It’s a shame he’s chosen to indulge in the easy sound-bite, as Mr Foster makes some valid points.
He’s right to point out that the gambling industry should do more to tackle the ills associated with ‘problem gamblers’ - just compare the £2.5m the gambling industry gave to the main body dealing with gambling addictions with the £200m a year the drinks industry spends tackling alcohol problems. If the gambling industry isn’t picking up the tab, it will be the tax-payer.
The Lib Dems were also right, when the Gambling Bill was going through Parliament, to stick up for the right of local councils, acting on behalf of their residents, to reject casino bids. Indeed, when the proposals were first unveiled the Lib Dems were fully in favour of what were then termed ‘destination casinos’, especially if located in seaside resorts.
And, as The Observer reported on Sunday, Blackpool was pinning its hopes on winning the bid:
The majority [of residents] are so desperate to have the casino that council leaders are willing to knock down the police station and the law courts to accommodate it. At the end of last year, the local newspaper, the Blackpool Gazette, asked its readers a simple question: 'Do you want a super-casino?' An overwhelming 91 per cent of respondents said they did.Read today’s Blackpool Gazette, and you get a flavour of the disappointment at Manchester’s victory.
In the circumstances, you might have thought the Lib Dems would be sympathetic to allowing a town like Blackpool to host a super-casino. After all, Mr Foster did suggest in the House of Commons debate of 1st November, 2004, that “we still need measures that will control the proliferation of super-casinos, perhaps by allowing one or two per region to start with” [my emphasis].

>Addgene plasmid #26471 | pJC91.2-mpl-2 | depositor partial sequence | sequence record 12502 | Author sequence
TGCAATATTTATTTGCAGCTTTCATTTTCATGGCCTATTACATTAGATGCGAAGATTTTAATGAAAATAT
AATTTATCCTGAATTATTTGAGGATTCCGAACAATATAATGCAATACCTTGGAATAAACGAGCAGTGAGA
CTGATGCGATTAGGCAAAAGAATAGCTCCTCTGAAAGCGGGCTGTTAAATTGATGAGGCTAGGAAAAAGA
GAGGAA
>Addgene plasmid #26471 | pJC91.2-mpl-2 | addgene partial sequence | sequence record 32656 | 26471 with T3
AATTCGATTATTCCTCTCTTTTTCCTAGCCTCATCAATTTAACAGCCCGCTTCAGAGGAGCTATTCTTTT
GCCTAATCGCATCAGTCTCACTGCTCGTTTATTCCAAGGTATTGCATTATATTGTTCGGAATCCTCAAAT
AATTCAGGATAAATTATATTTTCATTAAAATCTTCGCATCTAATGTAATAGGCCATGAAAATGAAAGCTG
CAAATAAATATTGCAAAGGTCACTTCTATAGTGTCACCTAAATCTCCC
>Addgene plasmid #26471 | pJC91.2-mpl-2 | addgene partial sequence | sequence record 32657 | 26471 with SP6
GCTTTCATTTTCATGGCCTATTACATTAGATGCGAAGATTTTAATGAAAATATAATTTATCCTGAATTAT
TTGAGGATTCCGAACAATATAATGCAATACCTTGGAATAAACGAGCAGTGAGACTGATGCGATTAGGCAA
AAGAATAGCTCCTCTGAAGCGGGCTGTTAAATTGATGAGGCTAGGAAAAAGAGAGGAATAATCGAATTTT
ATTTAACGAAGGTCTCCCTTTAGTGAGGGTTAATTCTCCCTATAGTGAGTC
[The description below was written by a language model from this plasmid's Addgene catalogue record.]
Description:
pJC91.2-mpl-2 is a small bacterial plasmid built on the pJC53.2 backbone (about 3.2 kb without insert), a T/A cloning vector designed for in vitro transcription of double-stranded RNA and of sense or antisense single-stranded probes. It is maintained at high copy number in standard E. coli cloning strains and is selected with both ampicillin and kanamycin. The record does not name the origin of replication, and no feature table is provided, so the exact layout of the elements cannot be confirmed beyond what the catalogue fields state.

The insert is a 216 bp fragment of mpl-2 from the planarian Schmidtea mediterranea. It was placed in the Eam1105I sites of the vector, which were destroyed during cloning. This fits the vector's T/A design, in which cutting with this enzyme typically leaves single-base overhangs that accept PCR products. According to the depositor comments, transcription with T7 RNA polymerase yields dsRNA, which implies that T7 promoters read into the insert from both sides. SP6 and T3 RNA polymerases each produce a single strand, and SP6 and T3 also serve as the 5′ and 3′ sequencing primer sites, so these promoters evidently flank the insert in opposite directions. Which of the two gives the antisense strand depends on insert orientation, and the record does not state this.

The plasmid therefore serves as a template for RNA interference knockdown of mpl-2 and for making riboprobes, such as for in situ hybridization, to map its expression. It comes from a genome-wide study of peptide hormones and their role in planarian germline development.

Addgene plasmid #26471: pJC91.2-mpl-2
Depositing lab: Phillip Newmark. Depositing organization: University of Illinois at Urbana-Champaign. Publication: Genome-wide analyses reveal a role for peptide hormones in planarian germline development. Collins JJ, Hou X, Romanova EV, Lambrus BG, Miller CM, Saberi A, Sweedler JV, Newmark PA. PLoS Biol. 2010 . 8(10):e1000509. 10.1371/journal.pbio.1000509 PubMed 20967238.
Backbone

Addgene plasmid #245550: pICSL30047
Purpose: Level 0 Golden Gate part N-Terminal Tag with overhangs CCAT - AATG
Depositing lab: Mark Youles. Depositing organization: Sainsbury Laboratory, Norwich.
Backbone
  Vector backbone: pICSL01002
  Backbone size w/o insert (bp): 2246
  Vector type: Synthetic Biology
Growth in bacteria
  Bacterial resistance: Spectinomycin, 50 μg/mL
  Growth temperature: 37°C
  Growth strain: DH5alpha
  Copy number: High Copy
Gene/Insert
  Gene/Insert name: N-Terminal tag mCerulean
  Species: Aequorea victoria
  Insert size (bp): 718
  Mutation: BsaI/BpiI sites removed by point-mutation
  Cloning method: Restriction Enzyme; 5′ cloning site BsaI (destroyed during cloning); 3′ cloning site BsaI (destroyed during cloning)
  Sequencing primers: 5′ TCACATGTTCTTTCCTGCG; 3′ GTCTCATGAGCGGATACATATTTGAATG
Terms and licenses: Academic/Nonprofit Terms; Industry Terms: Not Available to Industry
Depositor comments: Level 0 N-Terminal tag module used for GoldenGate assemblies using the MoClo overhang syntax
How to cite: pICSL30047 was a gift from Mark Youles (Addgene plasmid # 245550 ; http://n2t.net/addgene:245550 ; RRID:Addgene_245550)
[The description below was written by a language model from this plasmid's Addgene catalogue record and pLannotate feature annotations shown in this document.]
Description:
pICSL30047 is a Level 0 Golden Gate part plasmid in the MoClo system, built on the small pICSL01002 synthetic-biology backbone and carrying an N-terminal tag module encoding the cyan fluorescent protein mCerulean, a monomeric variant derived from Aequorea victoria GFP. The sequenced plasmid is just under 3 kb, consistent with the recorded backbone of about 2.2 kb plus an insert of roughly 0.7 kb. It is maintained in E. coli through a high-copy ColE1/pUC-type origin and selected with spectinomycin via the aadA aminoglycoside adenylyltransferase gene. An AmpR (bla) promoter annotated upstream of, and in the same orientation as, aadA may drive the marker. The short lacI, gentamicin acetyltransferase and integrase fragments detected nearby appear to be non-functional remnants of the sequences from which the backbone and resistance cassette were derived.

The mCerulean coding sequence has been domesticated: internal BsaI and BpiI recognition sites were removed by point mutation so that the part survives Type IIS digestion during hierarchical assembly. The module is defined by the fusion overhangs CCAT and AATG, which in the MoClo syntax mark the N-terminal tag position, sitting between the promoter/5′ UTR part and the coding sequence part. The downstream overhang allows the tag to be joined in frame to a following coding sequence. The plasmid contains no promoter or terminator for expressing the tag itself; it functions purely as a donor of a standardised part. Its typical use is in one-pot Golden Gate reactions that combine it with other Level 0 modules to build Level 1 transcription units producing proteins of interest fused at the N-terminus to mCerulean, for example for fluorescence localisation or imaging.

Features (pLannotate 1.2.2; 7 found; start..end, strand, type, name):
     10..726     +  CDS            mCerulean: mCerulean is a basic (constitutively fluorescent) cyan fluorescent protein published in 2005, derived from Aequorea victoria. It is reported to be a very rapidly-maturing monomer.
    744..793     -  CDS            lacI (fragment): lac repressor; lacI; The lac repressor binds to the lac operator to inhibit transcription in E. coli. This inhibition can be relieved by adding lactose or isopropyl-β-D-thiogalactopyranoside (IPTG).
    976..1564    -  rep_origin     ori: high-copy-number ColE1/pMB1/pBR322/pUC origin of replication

However, that suggestion of “one or two per region” appears to have bitten the dust, with Mr Foster today arguing that: “Any further increase in the number of super-casinos, without a full study of the impact on Manchester, would be against the wishes of Parliament and the concerns of many local communities.”
Liberals are rarely full-blown libertarians: we accept the individual’s freedom has, of necessity, occasionally to be curbed by government for the greater good of society. But our pre-disposition must always be to allow individuals freedom of choice over their own lives; including, crucially, the freedom to make mistakes.
Yet, too often, the Lib Dems appear to be the party of party-poopers, reluctant to relinquish state power to the individual for fear they will mis-use it. Last year, we (take another bow, Don) carped about liberalising the alcohol licensing laws. Now, apparently, we are against super-casinos even when they are wanted by local communities.
The Lib Dems often invoke the two Fs as a slogan: freedom and fairness. Perhaps we should toss another F into the mix: fun. (Steady now, Lembit.) Because, on the basis of today’s statement, there’s no F in liberalism.